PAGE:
Vaccination with the immune complement component C3d protein blocks tumor-mediated immunosuppression, enhancing antitumor immune response.
Vaccination with the immune complement component C3d protein blocks tumor-mediated immunosuppression, enhancing antitumor immune response-an “entirely new” approach to countering tumor immune suppression and evasion, according to authors of a new preclinical study of mice with lymphoma and melanoma.
Free C3d reversed tumor immune suppression and led to remarkable 80% to 90% reductions in tumor burden among mice with murine lymphoma and melanoma, the team reported. The findings were published in the journal JCI Insight.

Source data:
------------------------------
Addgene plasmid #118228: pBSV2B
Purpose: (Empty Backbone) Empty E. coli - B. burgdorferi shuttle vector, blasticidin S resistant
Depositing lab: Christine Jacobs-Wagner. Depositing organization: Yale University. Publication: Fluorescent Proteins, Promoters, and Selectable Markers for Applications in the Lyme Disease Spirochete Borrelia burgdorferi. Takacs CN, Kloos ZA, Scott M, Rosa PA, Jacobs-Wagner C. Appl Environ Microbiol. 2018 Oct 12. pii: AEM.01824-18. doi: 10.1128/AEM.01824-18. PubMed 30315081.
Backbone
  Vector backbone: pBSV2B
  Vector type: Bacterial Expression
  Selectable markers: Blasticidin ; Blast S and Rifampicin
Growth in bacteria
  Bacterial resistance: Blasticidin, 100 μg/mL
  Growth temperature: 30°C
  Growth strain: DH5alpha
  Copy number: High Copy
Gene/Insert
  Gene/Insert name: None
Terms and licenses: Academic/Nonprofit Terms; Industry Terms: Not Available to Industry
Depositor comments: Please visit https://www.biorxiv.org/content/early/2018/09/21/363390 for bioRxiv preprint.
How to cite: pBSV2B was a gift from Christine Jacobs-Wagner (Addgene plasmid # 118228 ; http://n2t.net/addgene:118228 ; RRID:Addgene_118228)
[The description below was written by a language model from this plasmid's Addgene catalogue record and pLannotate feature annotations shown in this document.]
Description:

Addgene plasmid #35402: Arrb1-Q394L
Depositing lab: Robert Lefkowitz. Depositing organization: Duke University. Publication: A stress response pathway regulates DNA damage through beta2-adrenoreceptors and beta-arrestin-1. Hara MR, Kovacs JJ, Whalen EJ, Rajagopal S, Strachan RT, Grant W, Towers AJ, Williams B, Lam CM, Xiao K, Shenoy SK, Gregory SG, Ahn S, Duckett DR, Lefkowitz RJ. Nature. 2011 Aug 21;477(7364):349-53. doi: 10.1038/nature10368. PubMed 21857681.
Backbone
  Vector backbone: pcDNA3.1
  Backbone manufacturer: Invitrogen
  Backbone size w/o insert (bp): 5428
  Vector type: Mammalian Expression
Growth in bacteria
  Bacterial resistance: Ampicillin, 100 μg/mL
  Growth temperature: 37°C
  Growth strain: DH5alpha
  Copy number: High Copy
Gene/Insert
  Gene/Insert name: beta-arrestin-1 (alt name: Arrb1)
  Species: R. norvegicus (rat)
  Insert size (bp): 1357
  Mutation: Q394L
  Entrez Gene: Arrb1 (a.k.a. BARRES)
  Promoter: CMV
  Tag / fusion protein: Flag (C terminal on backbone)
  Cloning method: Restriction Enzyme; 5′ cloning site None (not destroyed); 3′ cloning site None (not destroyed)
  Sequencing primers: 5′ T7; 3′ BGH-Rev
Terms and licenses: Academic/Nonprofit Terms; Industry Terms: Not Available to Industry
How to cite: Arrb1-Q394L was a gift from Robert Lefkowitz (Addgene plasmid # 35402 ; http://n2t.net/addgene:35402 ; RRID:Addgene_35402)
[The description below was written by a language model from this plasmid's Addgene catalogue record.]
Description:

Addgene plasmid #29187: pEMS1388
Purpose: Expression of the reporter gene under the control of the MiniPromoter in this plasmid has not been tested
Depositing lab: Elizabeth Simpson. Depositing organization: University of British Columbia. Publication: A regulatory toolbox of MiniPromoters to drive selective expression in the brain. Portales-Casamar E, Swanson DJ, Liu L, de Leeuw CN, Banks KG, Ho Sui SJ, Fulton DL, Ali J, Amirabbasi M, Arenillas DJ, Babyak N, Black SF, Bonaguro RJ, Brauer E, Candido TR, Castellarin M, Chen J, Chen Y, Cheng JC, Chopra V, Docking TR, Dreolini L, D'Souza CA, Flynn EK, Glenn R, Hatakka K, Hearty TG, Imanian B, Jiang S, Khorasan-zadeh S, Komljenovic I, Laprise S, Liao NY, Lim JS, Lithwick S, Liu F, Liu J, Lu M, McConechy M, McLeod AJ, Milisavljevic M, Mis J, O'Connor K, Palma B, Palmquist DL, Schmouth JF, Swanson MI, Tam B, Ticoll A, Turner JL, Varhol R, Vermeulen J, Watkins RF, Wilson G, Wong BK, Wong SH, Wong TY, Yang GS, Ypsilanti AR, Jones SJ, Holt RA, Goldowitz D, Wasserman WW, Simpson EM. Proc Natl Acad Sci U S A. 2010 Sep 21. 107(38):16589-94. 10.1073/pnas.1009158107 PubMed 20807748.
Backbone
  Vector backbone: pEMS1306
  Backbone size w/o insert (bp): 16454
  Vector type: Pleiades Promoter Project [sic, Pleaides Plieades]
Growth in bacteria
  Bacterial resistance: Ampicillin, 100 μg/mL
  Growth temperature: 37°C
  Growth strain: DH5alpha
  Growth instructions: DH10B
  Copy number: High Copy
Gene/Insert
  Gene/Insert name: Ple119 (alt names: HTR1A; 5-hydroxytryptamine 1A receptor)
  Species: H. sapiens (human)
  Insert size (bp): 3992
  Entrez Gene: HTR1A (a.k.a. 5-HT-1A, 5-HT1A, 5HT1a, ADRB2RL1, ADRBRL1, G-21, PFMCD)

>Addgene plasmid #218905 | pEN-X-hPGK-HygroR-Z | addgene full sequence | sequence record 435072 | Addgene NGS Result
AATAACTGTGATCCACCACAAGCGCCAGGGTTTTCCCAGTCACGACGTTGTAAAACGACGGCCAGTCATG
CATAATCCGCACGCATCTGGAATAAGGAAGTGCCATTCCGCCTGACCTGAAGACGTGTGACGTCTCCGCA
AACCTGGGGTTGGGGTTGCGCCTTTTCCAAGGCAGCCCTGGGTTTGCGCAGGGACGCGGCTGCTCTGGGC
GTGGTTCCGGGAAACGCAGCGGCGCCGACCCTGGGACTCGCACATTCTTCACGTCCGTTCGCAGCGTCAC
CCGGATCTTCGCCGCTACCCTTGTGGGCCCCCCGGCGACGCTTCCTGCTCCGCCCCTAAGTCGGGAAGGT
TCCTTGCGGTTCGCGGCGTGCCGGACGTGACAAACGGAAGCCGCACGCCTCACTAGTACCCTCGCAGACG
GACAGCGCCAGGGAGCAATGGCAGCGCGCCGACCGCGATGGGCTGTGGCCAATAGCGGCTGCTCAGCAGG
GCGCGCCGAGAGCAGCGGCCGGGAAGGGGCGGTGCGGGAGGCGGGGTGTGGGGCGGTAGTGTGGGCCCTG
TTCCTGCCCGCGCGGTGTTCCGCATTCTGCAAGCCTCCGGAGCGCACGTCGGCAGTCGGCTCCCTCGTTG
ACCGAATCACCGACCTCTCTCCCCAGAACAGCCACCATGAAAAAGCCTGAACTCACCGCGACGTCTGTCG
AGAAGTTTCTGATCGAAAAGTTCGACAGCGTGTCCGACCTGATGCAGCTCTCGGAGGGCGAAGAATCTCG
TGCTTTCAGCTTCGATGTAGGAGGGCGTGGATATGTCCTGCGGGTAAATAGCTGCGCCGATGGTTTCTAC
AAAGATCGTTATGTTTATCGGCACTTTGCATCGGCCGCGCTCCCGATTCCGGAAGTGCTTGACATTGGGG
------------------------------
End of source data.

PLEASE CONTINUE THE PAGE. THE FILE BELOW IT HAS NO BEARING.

“Our cancer therapy blocks tumor-induced immunosuppression,” said coauthor Marilia Cascalho, MD, PhD, associate professor of surgery, microbiology, and immunology at University of Michigan Medicine in Ann Arbor, Michigan. “The biggest surprise is that free C3d cancer vaccination produced long-lived antitumor immunity.”
The work stemmed from unexpected findings in human immunodeficiency virus vaccine research.
Free, circulating C3d enhanced antitumor immunity “independently of B cells, NK [natural killer] cells, or antibodies, but it does so by increasing tumor infiltrating CD8-positive lymphocytes, by depleting Tregs [regulatory T cells], and by suppressing expression of programmed cell death protein 1 (PD-1) by T cells,” Cascalho and colleagues reported.
C3d vaccination might circumvent the need to identify and target tumor-specific neoantigens. “Free C3d doesn’t require prior knowledge of any specific cancer antigens,” Cascalho explained.
Cascalho disclosed a pending patent application for C3d as an anticancer agent.